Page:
West Memphis ‘Grow 2040’ plan ready to go
City ready to move forward with comprehensive strategy
City leaders celebrated the final revision of the new long-term West Memphis growth and development plan at the Eugene Woods Civic Center last week.
Planners employed a participation process including a cross-section of city stakeholder with local residents, businesses, the school district and the college in developing a plan during the last year to move West Memphis forward.
The group identified and named a handful of key areas and a corresponding “wish list” for improvements in each zone for city planners and private developers to pursue over the next 20 years. The announcement last week signaled the GROW 2040 plan’s readiness for city council final approval.
The focus group met five times, beginning in July 2018, to shape the city plan. The group worked first to discover basic facts about the city and found a city in decline. The next task was to set a direction for the city. Growth and development consultant Bob Barber gave his final report to city officials and focus group members regarding the heading of the city under the new plan.
“The city, because of its unique position, needs to leverage its road, river and rail infrastructure to be a serious contender for growth in the future,” said Barber, who served as team leader for the development process. “The number one word that emerged to describe West Memphis was ‘potential.’ There is a community life cycle. The city went through the Wonder City Era and it’s time for another rebirth. What you’ve done is you’ve created an intervention point called Grow 2040. I can almost guarantee you, if the interventions of this plan are implemented you, will see real change in your community over time.”
The focus group worked out design features for the city under five development zones. The “Uptown District” was mapped across the city north of Interstate 40 and includes the two latest big developments in the city — the new Baptist Memorial Hospital massive expansion now underway at Southland Casino Racing. Those developments were envisioned to anchor a growth spurt that would include new restaurants, hotels and tourist attractions. New amenities at Tilden Rodgers Park and a new fire station near Broadway and College Boulevard serve to compliment the facilities at ASU Mid-South College in an area the study group dubbed the “College/ Park District.” The focus group saw redevelopment opportunities for mixeduse buildings an new in-fill along Broadway. The corner by Pancho’s was seen as an intersection for and cycling, tourism, loftstyled housing, and industrial development on South Loop Road.
State Senator Keith Ingram keyed in on the cycle tourism and noted the plans to revitalize the bayou trail through the city. He said parks and trails delivered an appealing lifestyle to prospective city residents and businesses.
“No community grows without a plan,” said Ingram. “The Big River Trail and the Eco-Park and all these things really come together. All these things are really going to take off and help us connect together for an attractive quality of life.”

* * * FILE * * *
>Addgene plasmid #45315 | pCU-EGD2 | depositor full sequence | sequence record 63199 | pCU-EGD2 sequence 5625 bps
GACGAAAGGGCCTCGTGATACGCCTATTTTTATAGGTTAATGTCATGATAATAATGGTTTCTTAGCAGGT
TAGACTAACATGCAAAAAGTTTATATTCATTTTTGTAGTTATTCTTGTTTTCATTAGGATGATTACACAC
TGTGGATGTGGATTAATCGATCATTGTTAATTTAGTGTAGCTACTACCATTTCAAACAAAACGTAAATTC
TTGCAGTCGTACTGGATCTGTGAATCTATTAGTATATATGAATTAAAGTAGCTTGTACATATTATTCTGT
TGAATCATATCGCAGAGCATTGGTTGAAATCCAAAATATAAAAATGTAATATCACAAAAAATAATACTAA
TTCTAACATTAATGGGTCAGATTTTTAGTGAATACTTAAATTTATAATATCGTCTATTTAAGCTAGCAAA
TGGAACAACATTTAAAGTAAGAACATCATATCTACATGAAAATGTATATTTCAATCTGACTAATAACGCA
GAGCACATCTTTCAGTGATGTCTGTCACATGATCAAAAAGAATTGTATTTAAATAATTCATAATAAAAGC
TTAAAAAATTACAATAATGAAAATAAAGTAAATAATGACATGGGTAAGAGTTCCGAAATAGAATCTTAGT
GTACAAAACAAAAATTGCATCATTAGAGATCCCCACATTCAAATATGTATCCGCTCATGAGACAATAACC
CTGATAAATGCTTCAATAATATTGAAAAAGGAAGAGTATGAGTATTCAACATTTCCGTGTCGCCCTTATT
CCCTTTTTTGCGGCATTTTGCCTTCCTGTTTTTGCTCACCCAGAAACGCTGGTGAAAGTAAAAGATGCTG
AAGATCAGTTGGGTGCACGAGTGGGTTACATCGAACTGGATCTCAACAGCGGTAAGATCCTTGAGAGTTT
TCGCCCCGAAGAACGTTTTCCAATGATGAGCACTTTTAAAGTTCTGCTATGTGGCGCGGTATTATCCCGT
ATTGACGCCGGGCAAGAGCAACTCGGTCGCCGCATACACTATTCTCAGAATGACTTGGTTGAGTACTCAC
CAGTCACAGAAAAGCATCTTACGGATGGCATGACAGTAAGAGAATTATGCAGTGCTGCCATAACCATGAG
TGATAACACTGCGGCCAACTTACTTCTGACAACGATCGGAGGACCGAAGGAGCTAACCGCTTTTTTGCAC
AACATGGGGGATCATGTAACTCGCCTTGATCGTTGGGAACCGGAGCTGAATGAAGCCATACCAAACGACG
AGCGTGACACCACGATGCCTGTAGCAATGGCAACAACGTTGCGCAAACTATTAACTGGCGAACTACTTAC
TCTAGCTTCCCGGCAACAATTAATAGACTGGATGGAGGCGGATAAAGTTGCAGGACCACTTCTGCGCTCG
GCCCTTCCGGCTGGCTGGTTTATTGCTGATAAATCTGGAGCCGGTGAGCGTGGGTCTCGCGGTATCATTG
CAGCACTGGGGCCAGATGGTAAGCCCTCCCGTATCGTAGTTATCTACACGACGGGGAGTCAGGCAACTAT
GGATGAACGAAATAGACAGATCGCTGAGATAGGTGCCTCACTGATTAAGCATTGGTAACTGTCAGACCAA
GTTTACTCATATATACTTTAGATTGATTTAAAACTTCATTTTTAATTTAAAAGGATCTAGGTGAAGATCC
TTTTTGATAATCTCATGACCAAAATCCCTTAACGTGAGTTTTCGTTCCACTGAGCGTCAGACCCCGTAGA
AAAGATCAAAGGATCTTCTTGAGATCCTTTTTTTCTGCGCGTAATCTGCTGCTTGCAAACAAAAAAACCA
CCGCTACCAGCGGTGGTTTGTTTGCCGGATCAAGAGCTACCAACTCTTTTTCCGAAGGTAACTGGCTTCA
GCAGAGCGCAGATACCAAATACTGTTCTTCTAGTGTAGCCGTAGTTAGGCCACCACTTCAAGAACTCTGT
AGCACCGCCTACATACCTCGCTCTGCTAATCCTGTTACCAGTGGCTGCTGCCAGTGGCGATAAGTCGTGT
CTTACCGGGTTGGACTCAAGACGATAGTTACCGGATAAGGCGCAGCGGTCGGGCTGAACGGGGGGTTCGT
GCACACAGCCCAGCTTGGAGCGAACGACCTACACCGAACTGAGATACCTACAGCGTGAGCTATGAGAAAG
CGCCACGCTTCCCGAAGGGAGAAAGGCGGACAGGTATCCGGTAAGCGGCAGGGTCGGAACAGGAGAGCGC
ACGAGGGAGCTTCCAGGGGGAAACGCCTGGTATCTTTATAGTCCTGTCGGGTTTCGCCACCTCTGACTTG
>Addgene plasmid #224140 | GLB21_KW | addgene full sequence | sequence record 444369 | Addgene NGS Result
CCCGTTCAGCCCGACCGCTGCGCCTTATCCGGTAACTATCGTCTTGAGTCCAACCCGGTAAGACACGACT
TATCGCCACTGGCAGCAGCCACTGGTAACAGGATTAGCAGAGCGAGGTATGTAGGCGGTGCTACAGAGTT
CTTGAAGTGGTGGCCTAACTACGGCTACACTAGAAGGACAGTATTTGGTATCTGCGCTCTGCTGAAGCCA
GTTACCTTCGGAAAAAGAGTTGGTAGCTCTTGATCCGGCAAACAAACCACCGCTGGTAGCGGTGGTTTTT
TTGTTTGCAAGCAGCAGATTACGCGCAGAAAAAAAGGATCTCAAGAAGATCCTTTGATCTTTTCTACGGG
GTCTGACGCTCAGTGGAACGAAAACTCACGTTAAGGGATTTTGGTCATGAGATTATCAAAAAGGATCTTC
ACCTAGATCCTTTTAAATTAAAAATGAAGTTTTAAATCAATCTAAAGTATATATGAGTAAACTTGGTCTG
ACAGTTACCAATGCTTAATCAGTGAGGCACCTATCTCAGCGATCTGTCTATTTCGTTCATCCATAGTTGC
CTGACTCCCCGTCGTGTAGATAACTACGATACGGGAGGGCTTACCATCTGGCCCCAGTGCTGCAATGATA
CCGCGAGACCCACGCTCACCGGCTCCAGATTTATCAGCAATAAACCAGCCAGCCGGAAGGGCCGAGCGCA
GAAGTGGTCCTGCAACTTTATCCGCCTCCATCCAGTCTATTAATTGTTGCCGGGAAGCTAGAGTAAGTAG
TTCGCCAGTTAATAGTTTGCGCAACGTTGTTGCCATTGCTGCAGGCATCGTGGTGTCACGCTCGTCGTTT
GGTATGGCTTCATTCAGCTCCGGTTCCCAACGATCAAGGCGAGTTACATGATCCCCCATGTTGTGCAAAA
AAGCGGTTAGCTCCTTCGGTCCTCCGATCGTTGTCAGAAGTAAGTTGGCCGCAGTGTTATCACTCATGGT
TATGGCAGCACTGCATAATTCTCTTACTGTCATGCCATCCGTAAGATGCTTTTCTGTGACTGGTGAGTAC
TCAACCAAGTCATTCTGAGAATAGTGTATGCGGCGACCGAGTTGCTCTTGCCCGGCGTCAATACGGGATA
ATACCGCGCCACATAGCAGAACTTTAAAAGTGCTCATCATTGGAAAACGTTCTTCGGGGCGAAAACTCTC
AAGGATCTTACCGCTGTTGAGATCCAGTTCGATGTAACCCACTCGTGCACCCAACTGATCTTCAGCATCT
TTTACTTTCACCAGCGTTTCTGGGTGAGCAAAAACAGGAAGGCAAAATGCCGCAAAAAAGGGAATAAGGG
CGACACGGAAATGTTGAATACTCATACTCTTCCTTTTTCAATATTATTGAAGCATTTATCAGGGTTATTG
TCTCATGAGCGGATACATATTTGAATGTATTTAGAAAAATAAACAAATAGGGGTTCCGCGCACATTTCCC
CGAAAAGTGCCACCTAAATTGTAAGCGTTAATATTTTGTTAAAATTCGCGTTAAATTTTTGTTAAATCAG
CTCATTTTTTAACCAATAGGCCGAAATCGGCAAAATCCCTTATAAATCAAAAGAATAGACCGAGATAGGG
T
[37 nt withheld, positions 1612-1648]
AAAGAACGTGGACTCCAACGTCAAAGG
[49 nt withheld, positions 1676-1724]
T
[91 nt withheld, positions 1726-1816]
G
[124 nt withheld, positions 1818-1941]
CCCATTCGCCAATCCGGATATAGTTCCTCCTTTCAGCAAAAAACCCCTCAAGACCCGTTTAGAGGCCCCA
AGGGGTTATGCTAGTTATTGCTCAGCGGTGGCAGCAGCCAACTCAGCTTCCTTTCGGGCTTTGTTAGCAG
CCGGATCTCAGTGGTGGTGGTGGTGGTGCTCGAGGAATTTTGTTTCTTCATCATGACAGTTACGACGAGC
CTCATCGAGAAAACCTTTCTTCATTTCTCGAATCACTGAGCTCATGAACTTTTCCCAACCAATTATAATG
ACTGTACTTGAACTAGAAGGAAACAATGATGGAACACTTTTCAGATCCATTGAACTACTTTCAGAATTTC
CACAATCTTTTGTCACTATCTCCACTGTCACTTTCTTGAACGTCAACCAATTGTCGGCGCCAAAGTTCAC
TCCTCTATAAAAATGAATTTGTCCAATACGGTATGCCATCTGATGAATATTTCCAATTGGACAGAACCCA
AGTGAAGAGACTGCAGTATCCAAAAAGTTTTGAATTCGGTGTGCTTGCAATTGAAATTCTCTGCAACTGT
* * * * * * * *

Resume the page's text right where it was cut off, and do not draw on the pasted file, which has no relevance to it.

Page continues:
The meeting served as a stakeholders celebration as participants gathered to hear the final results.
City Planning Director Paul Luker identified “low hanging fruit” that represented the start of city commitment to Grow 2040. He underscored the opportunity to complete the first phase of the Ten Mile Bayou trail. Luker’s list included consistent code enforcement to help beautify the city, retrofitting Broadway, planning affordable housing for a coming workforce, and recruiting developers for the city’s two certified industrial opportunity zones.
“Those are the seeds,” said Luker. “We’re already working on these things.”
Mayor Marco McClendon said the new plan was further evidence of the “winning streak” mentality West Memphis has adopted. He called for improvements in sanitation department performance to clean up the town and said serious crime was in decline. He urged city council to adopt the Grow 2040 plan with a biblical appeal.
“I truly believe without vision, our people shall parish,” said McClendon.
“Grow 2040 is our vision of what West Memphis can become.”
The mayor touted new businesses in the early process committing to a new location in the city, and the hundreds of expected jobs paying much higher than average local wages. The mayor noted the renovation and rebuilding of every West Memphis Public School and the great education and training opportunities at the college. Mc-Clendon saw health care as key to attract growth and the new hospital and the medical mile extending to East Arkansas Family Health Center as a quality of life magnets. According to the mayor, the triple play infrastructure of road, river and rail positioned West Memphis for more new industrial prospects.
“We have two ‘main streets’ in West Memphis,” said McClendon. “We have Main Street West Memphis — Broadway — and we have Main Street USA, with the only spot in America where two Interstates (I-40 and I-55) run together.”
McClendon made a final appeal to city council members at the lunch to adopt the Grow 2040 plan.
“We can do this… together,” concluded McClendon.